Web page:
Guest Blogger: Jews Don’t Have Shots!
Guest Blogger: Jews Don’t Have Shots!
Jews don’t have shots!
In the fallout from the Rockland County Measles Outbreak of 2019, today’s Anti-Vax Movement is fast becoming today’s Antisemitism excuse. Caught in the crossfire of pro-vax vs. anti-vax, the spotlight is on a cluster of Ultra-Orthodox Hasidic Jews who, for no logical reason, have refused to vaccinate.
Tensions were already high in Rockland County, where approximately 31% of the population is now Hasidic. As that community grew, the inevitable changes made many unhappy:
“the influx has upended the housing market, causing some non-Orthodox buyers to seek homes elsewhere. Parents have also clashed over whether the Orthodox community has exerted disproportionate influence on public schools and siphoned funding to its yeshivas.”
Given that local officials believe the outbreak originated in the Hasidic community, suspicion and fear are on the rise. Officials have first denied the un-vaxxed entry into their schools, and now have taken the extraordinary step of barring them from public life.
In Rockland County, some residents say they now wipe public bus seats and cross the street when they see ultra-Orthodox Jews, and now, there is this:
In Spring Valley, NY, Erica Wingate was working at a clothing store in town this week when a male customer, with the black hat and sidelocks typically worn by ultra-Orthodox Jews, started coughing. Another shopper standing next to him suddenly dropped the item she had been holding and clutched her child. “She was buying something, and she just threw it down,” Ms. Wingate recalled. “She said, ‘Let’s go, let’s go! Jews don’t have shots!’”
In this small community of 3,000, Never Again may just be any day now.
“I think that for the most part people have been just annoyed — in certain parts of the county you can’t buy a house or can’t sell your house,” said Jessica Finnegan, 32, who was pushing her eight-month-old son, Kieran, in his stroller through a Target store in Spring Valley. “But now they are affecting us, which I think could get nasty.”
Still, Ms. Finnegan said she feared the emergency measure would spur a backlash against her Orthodox friends and neighbors. “I think this could really start something,” she said. “What if someone decided to take this into their own hands?”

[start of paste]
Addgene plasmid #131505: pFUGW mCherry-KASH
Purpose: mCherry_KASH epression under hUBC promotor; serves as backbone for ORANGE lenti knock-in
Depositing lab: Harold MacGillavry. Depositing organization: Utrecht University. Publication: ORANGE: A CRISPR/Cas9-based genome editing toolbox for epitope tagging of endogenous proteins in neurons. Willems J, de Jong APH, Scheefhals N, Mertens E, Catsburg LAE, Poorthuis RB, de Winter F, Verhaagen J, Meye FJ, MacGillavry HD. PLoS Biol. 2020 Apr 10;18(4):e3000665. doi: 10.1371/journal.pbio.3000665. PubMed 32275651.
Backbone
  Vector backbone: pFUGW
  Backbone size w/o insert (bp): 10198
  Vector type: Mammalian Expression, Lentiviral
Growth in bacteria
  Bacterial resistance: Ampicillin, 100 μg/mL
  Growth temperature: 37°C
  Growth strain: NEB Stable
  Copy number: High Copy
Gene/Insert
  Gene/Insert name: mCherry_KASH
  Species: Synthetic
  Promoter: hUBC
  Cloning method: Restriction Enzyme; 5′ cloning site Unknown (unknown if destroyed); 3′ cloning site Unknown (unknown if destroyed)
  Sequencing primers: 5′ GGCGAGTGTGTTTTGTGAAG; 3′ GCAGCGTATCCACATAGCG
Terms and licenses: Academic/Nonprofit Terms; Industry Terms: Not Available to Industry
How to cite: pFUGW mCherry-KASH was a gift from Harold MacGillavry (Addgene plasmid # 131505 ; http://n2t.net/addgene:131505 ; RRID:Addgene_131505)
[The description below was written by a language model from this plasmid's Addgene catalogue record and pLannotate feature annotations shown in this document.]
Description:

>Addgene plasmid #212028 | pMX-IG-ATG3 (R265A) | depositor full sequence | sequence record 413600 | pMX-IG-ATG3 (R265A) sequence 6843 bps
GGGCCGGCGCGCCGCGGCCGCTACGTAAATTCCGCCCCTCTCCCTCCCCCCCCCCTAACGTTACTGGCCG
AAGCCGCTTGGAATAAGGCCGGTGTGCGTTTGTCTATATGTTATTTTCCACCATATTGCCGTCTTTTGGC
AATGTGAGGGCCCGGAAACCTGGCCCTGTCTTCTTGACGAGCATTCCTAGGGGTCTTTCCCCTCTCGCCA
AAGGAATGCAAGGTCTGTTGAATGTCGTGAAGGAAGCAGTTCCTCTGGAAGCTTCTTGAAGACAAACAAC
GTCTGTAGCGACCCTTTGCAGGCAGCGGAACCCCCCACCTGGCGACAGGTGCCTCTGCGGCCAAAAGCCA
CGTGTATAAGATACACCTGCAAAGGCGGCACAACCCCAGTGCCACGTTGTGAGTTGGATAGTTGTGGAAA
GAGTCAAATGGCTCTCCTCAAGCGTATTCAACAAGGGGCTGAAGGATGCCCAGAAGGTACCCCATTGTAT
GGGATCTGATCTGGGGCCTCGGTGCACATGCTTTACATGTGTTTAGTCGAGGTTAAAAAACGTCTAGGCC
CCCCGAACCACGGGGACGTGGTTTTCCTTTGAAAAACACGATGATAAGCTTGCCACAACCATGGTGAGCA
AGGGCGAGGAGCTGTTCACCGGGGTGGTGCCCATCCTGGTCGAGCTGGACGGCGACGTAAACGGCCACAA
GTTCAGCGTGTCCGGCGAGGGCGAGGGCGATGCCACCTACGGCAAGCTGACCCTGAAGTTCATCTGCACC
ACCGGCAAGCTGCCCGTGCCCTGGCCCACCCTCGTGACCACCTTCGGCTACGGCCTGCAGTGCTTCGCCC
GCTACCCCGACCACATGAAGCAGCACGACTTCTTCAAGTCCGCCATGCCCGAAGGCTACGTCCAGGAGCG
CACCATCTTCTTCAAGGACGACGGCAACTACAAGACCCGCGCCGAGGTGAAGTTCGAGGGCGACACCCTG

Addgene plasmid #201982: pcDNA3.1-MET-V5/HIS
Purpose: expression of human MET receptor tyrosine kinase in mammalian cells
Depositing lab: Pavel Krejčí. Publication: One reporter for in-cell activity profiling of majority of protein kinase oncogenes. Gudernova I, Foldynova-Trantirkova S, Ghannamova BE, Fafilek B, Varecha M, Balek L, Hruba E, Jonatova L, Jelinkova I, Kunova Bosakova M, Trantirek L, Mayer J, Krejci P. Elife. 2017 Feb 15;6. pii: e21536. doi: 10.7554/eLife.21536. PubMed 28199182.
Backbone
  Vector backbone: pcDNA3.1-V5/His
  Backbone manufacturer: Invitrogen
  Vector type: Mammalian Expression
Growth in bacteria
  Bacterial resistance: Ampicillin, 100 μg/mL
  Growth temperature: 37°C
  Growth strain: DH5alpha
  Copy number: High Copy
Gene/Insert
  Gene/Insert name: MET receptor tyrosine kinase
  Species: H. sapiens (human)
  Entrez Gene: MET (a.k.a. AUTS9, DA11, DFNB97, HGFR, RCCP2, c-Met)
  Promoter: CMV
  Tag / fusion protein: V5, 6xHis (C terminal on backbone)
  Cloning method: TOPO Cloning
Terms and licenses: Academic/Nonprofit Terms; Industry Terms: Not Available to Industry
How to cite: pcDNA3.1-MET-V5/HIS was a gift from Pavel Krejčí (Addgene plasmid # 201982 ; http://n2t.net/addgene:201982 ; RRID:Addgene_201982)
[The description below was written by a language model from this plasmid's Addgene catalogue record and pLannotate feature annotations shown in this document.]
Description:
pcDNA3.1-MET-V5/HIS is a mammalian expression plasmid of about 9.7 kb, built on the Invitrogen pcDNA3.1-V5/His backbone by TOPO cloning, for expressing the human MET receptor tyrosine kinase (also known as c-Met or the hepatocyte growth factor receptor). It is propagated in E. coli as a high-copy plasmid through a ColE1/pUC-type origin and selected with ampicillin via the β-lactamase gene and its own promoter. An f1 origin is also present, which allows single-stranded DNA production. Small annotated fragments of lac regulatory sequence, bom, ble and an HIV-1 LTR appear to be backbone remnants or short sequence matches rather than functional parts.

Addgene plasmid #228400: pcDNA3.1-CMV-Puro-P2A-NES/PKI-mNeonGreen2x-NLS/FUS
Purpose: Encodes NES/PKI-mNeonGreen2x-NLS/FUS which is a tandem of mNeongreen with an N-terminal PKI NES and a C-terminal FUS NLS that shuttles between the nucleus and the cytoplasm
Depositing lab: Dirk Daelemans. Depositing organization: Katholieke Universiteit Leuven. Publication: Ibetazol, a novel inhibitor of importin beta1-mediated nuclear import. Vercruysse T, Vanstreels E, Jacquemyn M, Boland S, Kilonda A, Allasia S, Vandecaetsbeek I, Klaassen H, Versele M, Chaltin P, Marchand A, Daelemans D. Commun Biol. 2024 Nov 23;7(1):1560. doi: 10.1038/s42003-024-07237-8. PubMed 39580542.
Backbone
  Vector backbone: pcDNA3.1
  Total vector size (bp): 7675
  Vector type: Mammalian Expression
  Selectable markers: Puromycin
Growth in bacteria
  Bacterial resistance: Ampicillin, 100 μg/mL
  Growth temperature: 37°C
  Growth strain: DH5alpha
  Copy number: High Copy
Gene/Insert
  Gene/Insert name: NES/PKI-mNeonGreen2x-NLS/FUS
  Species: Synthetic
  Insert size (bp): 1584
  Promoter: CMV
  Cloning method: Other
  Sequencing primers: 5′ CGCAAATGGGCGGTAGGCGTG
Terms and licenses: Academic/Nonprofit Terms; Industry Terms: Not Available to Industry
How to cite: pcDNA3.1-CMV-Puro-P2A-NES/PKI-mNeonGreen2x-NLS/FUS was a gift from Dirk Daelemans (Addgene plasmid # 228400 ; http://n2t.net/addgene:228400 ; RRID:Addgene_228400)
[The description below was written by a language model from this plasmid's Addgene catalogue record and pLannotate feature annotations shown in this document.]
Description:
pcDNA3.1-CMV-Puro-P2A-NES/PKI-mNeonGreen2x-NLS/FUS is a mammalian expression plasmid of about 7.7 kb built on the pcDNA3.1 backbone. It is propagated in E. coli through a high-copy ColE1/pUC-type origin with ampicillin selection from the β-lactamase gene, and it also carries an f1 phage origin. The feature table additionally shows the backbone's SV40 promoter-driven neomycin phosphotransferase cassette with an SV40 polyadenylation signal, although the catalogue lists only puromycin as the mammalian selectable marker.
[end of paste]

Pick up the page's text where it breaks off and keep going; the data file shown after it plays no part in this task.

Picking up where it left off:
Quoted from: “An Outbreak Spreads Fear: Of Measles, of Ultra-Orthodox Jews, of Anti-Semitism.”
Anti-Vaxxers, looking to exploit every opportunity, have now taken the Yellow Star of David, which the Nazis used to brand, isolate, identify and target Jews as the Anti-Vaxx badge of oppression, further linking Jewish people to disease and sickness spread by anti-vaxxers, Jewish or not.
The Anti-Vaxx Movement is not now, nor has it ever been, a Jewish movement. It is utter nonsense to claim that, insinuate that, or to believe that.
Make no mistake about it. This badge is a symbol of antisemitism, meant to link Jewish people with disease and illness, to sow fear and distrust of Jewish people, and to create hatred of Jewish people.
Just as Jewish people are a small percentage of the general population, Jewish anti-vaxxers are a small percentage of the Jewish population, orthodox or not. Every group has its small contingent of crazy and Jewish people are not immune from that.
Failing to vaccinate is directly in opposition to the Halachic Mandate to Take Precautions. The final chapter of the Code of Jewish Law emphasizes that “just as there is a positive commandment to build a guardrail around the perimeter of a rooftop lest someone fall, so too are we obligated to guard ourselves from anything that would endanger our lives.” That includes disease and sickness.
The Talmud teaches that “One who saves one life, it is accounted as if a world is saved,” and the Jewish philosopher-physician Maimonides wrote: “God created food and water; we must use them in staving off hunger and thirst. God created drugs and compounds and gave us the intelligence necessary to discover their medicinal properties; we must use them in warding off illness and disease.”
One of the leading authorities at the time of the discovery of the smallpox vaccine during the 19th century, Rabbi Yisroel Lipschutz (famed for his commentary on the Mishnah entitled Tiferet Yisrael), ruled that despite the small risk of death from the smallpox vaccine (at that time 1/1000), one should still get vaccinated.
When the polio vaccine was being implemented in Israel, there were those who turned to the Lubavitcher Rebbe, Rabbi Menachem M. Schneerson, of righteous memory, for his opinion. In 1956 the Rebbe wrote: In reply to your letter in which you ask my opinion about the injections that are commonly given to young children: It is with regard to matters such as these that the axiom “Do not set yourself apart from the community” applies. In 1957 the Rebbe again wrote a reply, stating: Regarding your question about inoculations against disease: I am surprised by your question, since so many individuals from the Land of Israel have asked me about this and I have answered them in the affirmative.
Rabbi Shlomo Zalman Auerbach, one of the preeminent rabbis of the past century, rules that if the only chance to be immunized is on Shabbat (or the person would have to wait 4 or 5 years for the next chance to be immunized), then immunization would be permitted on Shabbat. Pikuach nefesh, the preservation of life, takes precedence over almost all other Jewish laws.
Yes, even on the Sabbath. No Jew should be unvaccinated.
Our Guest Blogger is Linda S. O. Gonzales (LindaSOG), a mouthy Jewish Conservative Blogger, out of retirement for the occasional rant.